CDC says people should not travel for Thanksgiving due to COVID-19 surges

Officials at the Centers for Disease Control and Prevention said that people should not travel for Thanksgiving, citing the rapid increases in COVID-19 cases and hospitalizations around the country. “It’s a strong recommendation,” said Henry Walke, COVID-19 incident manager at the CDC, during a press briefing.

The United States is averaging over 160,000 COVID-19 cases per day, and the coronavirus is spreading out of control in most states. “We all need to consider the safest way to celebrate this holiday amidst this critical phase of the COVID-19 pandemic,” Walke said.

The US saw spikes in cases after the Memorial Day and Labor Day holidays, and Thanksgiving poses an even larger concern: celebrations usually happen indoors (where the virus spreads more easily), with multiple generations (including older adults at high risk of severe COVID-19). There’s also more virus spreading in most places in the US now than there was during those summer holidays.

The agency released updated guidelines for the holiday on Thursday, which say that staying home is the best way to stay safe. People thinking about traveling should consider if anyone in their household is at risk for a severe case of COVID-19 due to an underlying condition, if hospitals in their area are overwhelmed, and if they’re able to stay away from others in the two weeks before they might travel, among other questions. “If the answer to any of these questions is “yes,” you should consider making other plans, such as hosting a virtual gathering or delaying your travel,” the guidelines read.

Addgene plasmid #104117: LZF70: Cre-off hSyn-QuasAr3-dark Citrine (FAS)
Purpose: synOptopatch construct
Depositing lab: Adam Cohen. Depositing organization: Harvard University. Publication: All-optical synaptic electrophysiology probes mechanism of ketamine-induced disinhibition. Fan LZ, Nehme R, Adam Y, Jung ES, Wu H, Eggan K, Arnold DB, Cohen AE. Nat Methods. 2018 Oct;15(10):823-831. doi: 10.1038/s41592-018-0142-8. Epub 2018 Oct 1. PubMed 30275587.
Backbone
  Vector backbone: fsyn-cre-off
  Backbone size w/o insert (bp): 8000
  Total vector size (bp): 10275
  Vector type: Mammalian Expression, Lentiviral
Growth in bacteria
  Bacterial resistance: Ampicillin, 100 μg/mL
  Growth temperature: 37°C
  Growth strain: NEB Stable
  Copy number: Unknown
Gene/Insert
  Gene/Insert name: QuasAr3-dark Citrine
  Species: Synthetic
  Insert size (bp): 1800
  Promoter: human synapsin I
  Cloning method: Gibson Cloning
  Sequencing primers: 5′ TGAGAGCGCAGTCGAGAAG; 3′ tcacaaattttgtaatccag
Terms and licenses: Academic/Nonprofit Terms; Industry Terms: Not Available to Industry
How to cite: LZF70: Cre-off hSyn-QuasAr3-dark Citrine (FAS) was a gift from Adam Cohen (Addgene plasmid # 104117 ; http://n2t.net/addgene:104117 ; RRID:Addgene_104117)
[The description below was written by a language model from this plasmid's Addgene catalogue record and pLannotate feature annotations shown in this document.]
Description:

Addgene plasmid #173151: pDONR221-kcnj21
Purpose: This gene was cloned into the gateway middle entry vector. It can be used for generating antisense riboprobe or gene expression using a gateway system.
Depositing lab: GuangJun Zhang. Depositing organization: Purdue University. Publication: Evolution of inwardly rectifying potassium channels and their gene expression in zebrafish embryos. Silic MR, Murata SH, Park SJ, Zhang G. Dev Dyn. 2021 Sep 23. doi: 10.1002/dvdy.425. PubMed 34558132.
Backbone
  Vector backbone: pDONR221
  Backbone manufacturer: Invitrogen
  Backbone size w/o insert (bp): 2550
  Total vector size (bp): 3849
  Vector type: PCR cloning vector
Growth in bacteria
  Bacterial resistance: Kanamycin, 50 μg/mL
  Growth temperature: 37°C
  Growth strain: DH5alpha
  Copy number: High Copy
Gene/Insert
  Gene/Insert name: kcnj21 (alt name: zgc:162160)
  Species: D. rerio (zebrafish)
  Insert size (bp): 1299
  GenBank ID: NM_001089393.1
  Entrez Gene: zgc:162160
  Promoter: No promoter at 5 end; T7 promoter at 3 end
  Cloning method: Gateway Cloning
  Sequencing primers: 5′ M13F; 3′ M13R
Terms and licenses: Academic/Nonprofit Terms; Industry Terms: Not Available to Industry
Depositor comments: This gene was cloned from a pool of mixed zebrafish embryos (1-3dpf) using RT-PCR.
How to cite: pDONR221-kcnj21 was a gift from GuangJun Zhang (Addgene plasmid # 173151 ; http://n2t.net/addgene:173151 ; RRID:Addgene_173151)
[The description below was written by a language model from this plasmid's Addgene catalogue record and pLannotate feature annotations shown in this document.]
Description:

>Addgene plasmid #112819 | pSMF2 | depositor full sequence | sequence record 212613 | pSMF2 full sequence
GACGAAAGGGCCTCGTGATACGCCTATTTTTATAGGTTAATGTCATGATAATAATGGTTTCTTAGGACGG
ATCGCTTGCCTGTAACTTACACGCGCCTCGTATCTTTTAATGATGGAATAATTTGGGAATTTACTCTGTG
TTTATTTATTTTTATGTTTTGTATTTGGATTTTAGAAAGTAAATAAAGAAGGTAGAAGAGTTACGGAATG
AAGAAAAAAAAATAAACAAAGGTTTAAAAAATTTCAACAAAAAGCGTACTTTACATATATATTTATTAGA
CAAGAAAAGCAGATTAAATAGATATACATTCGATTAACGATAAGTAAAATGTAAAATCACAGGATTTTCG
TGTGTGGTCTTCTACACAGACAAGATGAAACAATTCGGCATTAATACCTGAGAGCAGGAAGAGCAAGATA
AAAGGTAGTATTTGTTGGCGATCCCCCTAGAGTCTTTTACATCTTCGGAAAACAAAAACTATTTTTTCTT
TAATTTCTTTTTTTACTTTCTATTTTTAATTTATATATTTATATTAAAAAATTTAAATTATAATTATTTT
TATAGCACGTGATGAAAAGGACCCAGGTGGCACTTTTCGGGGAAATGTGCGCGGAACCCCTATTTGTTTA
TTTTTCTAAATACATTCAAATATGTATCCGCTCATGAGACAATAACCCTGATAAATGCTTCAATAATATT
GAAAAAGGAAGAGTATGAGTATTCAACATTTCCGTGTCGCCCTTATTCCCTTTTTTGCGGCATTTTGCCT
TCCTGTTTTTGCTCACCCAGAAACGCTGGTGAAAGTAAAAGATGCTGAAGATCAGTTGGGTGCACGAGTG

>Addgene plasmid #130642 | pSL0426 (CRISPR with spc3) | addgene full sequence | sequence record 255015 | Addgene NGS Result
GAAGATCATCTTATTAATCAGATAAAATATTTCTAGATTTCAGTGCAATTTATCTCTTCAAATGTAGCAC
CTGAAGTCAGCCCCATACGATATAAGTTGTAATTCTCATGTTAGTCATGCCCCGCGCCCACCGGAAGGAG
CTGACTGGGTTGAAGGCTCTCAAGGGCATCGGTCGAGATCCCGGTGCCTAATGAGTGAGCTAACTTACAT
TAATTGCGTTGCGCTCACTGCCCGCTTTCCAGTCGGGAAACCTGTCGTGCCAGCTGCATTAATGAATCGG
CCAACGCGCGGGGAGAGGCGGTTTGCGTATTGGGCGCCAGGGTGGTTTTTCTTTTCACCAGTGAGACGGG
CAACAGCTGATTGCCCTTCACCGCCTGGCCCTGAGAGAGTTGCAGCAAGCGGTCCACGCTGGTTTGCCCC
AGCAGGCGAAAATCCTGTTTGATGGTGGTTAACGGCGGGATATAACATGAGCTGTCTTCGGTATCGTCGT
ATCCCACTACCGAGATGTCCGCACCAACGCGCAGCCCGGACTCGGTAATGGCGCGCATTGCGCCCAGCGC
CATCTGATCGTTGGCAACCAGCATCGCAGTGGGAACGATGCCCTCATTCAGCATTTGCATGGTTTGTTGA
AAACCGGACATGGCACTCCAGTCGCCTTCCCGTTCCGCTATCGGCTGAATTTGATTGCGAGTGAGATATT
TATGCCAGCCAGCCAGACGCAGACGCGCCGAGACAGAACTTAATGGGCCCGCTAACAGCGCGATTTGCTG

The process of getting from one place to another also concerns the CDC. “What we’re concerned about is not only the actual code of travel — whether it’s an airplane, or a bus, or a car, or an RV, for example — but also the transportation hubs,” Walke says. “When people are in lines and waiting to get on the bus or get on a plane, people tend to crowd together.”

Gathering with people who don’t live in your household for Thanksgiving is also risky, the CDC says. You can make it safer by eating outdoors and sticking to a small number of guests. People celebrating indoors can keep windows open and wear masks. The CDC also offers advice for shopping around the holiday. The guidelines encourage people to shop online, use contactless pickup, and maintain their distance from others at outdoor markets.

Anyone who isn’t living with you in the 14 days before Thanksgiving is considered outside of your household, Erin Sauber-Schatz, lead for the CDC’s Community Intervention and Critical Population Task Force, stressed on the press call. That includes college students who may call your household home but don’t live there during the school year. “You definitely need to take extra precautions within your house,” she says. That might include wearing a mask inside the house or keeping windows open.

The health and safety of your family members and of other people they may interact with is at stake, Walke says. “The tragedy that could happen is that one of your family members, from coming together at this family gathering, actually could end up being hospitalized and severely ill and die,” he says. “People want to see their relatives and their friends, the way they’ve always done it. But this year, particularly, we’re asking people to be as safe as possible and limit their travel.”